Toronto’s museums aren’t the only spot to get a history lesson. Just head east of Yonge Street to visit the heart of historic Toronto, known as Old Town. This neighbourhood is full of heritage sites, Victorian architecture, and lost tales dating back to 1793, when Toronto was originally called York. Whether you’re an urban explorer or a hardcore history buff, Old Town is one of the top places to visit in Toronto. Put on your walking shoes and stroll through the streets to appreciate a few of these historical places.
St. Lawrence Market
With National Geographic ranking Toronto’s St. Lawrence Market as the world’s best food market, it’s also one of the best historical places to visit in Toronto and is the birthplace of peameal bacon. In the 1850s, the William Davies Company sold cured hams and bacon from a stall in the St. Lawrence Market. It’s here that Davies pioneered the practice of rolling cured bacon in dried and ground yellow peas, creating what’s now called peameal bacon. And business boomed once he started exporting this new “Canadian bacon” to England, leading Toronto to be dubbed “Hogtown.” Sink your teeth into this history at Paddington’s Pump Restaurant, a tiny diner serving an “Oink on a Kaiser”—a peameal bacon sandwich that’s considered the market’s signature snack. Biting into the briny meat, you can thank Mr. Davies for his legacy.
St. Lawrence Hall
Built in 1850, St. Lawrence Hall, a Toronto landmark, is celebrated for its architectural beauty, and has now become a popular venue for weddings, events, concerts, and municipal business. But did you know that it was also a historic gathering place for the abolitionist movement? The Anti-Slavery Society met at the hall regularly, and in the 1850s, former slave and abolitionist Frederick Douglass gave a talk here. The Grand Hall hosted many anti-slavery meetings during the years when Canada was accepting Underground Railroad refugees fleeing American slavery. Admire the building’s opulent stonework and roof cresting from across the street at St. James Park, a great spot to take photos.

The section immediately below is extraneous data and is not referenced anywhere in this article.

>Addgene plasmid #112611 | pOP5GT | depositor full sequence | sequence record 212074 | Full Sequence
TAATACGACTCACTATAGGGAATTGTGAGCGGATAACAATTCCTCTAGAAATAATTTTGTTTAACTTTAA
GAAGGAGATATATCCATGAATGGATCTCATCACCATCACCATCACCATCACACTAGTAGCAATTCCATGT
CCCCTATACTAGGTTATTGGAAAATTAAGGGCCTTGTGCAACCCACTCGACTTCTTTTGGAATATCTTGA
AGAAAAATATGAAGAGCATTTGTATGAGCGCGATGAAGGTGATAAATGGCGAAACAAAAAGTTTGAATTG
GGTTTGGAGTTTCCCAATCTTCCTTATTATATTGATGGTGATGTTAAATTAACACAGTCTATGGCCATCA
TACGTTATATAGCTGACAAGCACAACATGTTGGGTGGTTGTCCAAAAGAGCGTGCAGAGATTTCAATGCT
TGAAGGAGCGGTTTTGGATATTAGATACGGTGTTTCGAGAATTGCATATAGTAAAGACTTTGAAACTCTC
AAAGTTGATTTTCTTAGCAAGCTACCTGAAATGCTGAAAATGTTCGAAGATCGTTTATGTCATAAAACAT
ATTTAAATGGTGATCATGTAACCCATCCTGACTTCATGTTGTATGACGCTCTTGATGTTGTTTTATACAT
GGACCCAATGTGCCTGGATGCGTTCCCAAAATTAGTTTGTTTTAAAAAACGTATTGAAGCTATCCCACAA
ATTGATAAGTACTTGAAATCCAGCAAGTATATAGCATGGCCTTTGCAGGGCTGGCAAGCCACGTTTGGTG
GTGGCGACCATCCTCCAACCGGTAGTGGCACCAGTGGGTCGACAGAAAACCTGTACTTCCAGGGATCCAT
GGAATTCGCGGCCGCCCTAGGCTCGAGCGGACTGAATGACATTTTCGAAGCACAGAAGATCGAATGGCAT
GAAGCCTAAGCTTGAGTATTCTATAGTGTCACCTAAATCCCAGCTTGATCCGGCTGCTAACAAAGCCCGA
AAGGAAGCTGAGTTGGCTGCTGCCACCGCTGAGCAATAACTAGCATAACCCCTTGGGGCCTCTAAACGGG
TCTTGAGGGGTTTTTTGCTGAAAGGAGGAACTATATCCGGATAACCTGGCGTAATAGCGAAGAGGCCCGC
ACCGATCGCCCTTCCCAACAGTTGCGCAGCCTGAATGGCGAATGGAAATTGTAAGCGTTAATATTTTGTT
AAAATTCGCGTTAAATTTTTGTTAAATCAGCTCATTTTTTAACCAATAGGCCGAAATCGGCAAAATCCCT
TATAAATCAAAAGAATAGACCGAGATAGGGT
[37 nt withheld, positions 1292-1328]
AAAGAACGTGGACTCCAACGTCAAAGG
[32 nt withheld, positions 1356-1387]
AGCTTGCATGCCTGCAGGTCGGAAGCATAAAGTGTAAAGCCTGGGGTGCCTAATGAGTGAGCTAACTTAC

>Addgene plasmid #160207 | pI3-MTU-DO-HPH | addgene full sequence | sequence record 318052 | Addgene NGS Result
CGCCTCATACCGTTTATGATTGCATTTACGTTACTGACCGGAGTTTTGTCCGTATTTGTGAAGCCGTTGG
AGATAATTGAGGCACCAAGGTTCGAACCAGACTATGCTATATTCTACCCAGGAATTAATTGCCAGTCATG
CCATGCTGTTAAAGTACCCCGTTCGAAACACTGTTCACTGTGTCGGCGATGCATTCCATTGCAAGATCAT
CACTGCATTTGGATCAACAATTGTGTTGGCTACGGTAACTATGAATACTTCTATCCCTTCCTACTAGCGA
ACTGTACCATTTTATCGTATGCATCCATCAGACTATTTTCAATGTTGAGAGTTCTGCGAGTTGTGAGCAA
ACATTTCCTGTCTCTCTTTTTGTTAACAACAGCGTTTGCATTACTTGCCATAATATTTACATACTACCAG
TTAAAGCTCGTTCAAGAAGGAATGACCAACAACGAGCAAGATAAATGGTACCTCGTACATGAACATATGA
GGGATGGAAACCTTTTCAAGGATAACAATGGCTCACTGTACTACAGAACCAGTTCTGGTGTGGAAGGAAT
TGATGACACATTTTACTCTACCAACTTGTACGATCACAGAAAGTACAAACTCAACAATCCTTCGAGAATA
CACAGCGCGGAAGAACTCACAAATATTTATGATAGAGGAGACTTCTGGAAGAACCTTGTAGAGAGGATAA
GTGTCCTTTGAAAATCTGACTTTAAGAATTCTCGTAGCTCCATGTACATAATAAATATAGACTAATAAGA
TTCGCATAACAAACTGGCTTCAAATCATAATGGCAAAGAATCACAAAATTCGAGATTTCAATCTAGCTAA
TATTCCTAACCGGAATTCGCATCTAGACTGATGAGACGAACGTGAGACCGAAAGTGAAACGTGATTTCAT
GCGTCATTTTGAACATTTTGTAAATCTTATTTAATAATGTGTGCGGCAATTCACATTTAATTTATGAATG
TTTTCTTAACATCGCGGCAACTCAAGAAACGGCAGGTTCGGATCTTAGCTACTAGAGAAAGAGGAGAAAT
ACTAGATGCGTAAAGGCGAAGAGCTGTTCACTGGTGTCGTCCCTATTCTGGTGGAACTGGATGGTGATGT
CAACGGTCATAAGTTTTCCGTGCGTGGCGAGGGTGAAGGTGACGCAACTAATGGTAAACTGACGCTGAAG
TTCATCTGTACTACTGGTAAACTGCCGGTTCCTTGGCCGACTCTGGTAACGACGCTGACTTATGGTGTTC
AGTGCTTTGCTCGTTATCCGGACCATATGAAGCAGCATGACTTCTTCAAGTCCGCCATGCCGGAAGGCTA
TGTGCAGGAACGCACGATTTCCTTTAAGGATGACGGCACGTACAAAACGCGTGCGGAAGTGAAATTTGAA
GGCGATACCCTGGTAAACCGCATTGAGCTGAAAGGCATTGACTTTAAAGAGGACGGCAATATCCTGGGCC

The York County Courthouse
The York County Courthouse, also located in the St. Lawrence neighbourhood, is a historic building that served as a courthouse and jail from 1852 to 1900. Check out Terroni Restaurant, a trendy Italian trattoria on Adelaide Street which holds a grisly history that has nothing to do with their sumptuous wood-fired oven pizzas and homemade pastas. Venture into the basement to see the wine cellars which were once used as jail cells, then explore the garden courtyard that once served as an execution square in the 1800s before having a bite on Terroni’s outdoor patio.
Toronto has done something remarkable with a cluster of dilapidated industrial buildings from the Victorian era. Instead of bulldozing them, the former factories have been converted into a pedestrian-only village with the city’s coolest designer boutiques, cafes, artisan shops, galleries, and restaurants, known as the Distillery District. It’s one of the most historic places to visit in Toronto. Venture into the Artscape building to see the whisky slide, a spiral structure used to move bottles down the assembly line. Then, head to Tappo Wine Bar to dine on an artisan feast inside the Stone Distillery, the oldest and largest building of the Distillery District complex. The Distillery District was also once the site of the largest whisky distillery in the British Empire. The first distillery on these grounds was opened by James Worts in the 1830s, and after his death, was run by his brother-in-law, William Gooderham. In the mid-1800s, the Gooderham and Worts Company produced over two million gallons of whisky and spirits a year.